Lydia Rees and Jamie Brandon
The Arkansas Archeological Survey played a major part in the commemoration of the 150th anniversary of the Civil War. As Arkansans it was important that we examine a war that changed the social, economic and political nature of Arkansas forever and shaped the state for much of the next century.
In 2007, Act 635 of the 86th Arkansas General Assembly created the Arkansas Civil War Sesquicentennial Commission (ACWSC). Dr. Jamie Brandon of the Arkansas Archeological Survey served on this commission from its founding until its dissolution in 2015, and served as the Vice-Chairman starting in 2008. The Arkansas Civil War Sesquicentennial Commission was created to promote a suitable statewide observance of the 150th anniversary of the Civil War in Arkansas. It created a website to disseminate event information and other Civil War-related content, and sanctioned a total of 732 events attended by at least 375,275 people. These events included 28 re-enactments, seven plays, 172 lectures, 59 living history events, 32 seminars, two teacher workshops, 97 marker dedications and 115 exhibits.
While most people think of the Civil War as primarily the province of historians, archeologists are increasingly making important contributions to understanding this conflict―both in terms of military history and social changes wrought by the Civil War. Through the efforts of the Arkansas Archeological Survey, archeology was an important part of the commemoration. Dr. Brandon was one of the featured speakers on the AETN documentary Sesquicentennial CW 150: Remembering the Civil War in Arkansas, a one-hour program that explores why the Civil War is relevant in our modern culture and how it changed Arkansas socially, economically and politically (first aired April 25, 2011). Dr. Brandon and Dr. Carl Drexler both contributed archeology-related podcasts to the ACWSC podcast series. In 2011, the first year of the sesquicentennial, the Arkansas Archeology Month theme was “The Archeology of Conflict” featuring Civil War archeology around the state. Over the course of the sesquicentennial, archeological investigations were conducted at Pea Ridge, Prairie Grove, Wallace’s Ferry, Dooley’s Ferry, Cane Hill, Van Winkle’s Mill and many other Civil War era sites. These investigations will be outlined in a future edition of the “50 Moments in Survey History” series.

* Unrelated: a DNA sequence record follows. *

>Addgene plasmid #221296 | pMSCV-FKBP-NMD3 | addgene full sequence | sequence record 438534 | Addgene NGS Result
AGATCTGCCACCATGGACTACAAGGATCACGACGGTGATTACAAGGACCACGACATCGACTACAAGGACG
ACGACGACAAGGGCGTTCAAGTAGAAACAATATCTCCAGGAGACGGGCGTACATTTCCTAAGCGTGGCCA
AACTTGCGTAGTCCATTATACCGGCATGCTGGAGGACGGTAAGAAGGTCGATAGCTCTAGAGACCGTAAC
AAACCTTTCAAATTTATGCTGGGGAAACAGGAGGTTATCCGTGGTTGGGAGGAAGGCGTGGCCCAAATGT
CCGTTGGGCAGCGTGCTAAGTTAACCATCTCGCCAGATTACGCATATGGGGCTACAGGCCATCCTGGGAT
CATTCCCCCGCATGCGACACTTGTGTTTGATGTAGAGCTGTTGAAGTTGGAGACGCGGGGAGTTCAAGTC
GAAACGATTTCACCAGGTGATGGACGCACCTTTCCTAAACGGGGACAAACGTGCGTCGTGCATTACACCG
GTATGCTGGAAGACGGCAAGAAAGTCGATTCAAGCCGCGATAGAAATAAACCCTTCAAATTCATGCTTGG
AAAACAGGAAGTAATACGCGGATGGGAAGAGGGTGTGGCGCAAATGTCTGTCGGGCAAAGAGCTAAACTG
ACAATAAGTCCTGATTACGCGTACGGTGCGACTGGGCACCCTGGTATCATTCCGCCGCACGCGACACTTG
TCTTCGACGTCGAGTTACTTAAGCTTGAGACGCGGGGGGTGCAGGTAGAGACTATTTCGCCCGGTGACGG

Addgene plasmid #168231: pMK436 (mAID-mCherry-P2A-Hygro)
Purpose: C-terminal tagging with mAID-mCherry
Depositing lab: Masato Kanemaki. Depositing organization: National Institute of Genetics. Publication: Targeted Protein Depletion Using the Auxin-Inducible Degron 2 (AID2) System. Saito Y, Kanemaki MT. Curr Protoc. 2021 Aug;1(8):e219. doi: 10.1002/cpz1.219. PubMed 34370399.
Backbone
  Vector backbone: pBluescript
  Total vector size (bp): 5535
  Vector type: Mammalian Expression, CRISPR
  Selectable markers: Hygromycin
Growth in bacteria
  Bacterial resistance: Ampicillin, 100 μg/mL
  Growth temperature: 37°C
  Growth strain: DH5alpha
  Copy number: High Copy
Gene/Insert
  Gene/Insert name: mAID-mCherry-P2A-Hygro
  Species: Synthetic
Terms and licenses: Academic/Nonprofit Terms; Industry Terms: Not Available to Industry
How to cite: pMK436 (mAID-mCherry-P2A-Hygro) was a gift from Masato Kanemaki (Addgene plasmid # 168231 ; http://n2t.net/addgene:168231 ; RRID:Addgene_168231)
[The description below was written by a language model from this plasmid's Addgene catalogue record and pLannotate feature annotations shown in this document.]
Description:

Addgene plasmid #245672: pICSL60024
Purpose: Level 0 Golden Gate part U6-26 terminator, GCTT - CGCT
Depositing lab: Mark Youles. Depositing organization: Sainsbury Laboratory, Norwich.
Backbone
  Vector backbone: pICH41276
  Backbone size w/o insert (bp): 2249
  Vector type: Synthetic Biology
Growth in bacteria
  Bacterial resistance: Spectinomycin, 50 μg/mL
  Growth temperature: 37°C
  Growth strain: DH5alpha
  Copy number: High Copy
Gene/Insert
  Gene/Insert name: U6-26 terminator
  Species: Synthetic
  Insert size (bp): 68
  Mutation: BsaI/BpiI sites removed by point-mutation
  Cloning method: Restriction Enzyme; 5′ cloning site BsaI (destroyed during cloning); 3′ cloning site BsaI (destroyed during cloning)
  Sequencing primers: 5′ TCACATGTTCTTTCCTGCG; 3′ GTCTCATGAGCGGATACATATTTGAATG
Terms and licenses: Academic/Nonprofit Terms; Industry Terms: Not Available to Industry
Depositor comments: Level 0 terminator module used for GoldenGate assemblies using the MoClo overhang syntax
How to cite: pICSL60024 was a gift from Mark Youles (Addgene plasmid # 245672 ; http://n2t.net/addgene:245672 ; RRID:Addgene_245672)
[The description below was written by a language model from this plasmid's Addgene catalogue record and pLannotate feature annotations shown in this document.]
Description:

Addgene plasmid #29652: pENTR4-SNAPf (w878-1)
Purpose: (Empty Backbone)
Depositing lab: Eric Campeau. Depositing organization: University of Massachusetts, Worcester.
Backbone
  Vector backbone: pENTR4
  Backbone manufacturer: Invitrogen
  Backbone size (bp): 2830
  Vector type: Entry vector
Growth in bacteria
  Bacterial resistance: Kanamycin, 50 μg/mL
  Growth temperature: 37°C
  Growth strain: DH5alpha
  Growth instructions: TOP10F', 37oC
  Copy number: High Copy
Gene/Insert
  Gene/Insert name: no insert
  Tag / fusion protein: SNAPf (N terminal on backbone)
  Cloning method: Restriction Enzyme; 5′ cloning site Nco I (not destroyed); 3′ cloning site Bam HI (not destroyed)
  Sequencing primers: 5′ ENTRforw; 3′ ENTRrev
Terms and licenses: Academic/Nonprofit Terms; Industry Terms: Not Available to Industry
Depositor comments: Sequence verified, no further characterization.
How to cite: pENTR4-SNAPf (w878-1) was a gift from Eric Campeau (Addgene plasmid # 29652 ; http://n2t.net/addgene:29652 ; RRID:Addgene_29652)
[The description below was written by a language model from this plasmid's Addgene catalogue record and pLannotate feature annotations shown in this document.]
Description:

The signature preservation success during the sesquicentennial commemoration was the acquisition of the Elkin's Ferry Battlefield. Both Drs. Brandon and Drexler were involved in the effort to acquire 448 acres of land on the Little Missouri River in Nevada County where the April 4-5, 1864, action at Elkin's Ferry was fought. They helped to raise awareness of this important, undeveloped battlefield and assisted the Nevada County Depot Museum in successfully raising more than $990,000 to acquire the land. The Nevada County Depot and Museum led the acquisition effort in partnership with the ACWSC, Arkansas Historic Preservation Program, Department of Arkansas Heritage, Arkansas Natural and Cultural Resources Council, the Civil War Trust, The Conservation Fund, the American Battlefield Protection Program, National Park Service, the Prescott-Nevada County Economic Charitable Foundation, the Hendrix Foundation, the Ross Foundation, the Arkansas General Assembly and the Bank of Prescott, among others. The Civil War Trust said that this effort was one of the finest examples of local, state and national cooperation that they had seen. The purchase was completed in December 2015. Dr. Drexler is now a part of the effort to understand the battle through archeological investigations.
The Arkansas Civil War Sesquicentennial Commission received a Diamond Award, the highest honor given by the Arkansas Historical Association, in 2013. Preserve Arkansas, Arkansas’s non-profit historic preservation advocacy organization, awarded the ACWSC its 2015 Award for Outstanding Achievement in Preservation Education for an Organization. The Commission also received the 2016 Arkansas Heritage Award, one of the Henry Awards given by the Arkansas Department of Parks and Tourism. The Arkansas Archeological Survey is proud to have been a part of the Arkansas Civil War Sesquicentennial efforts.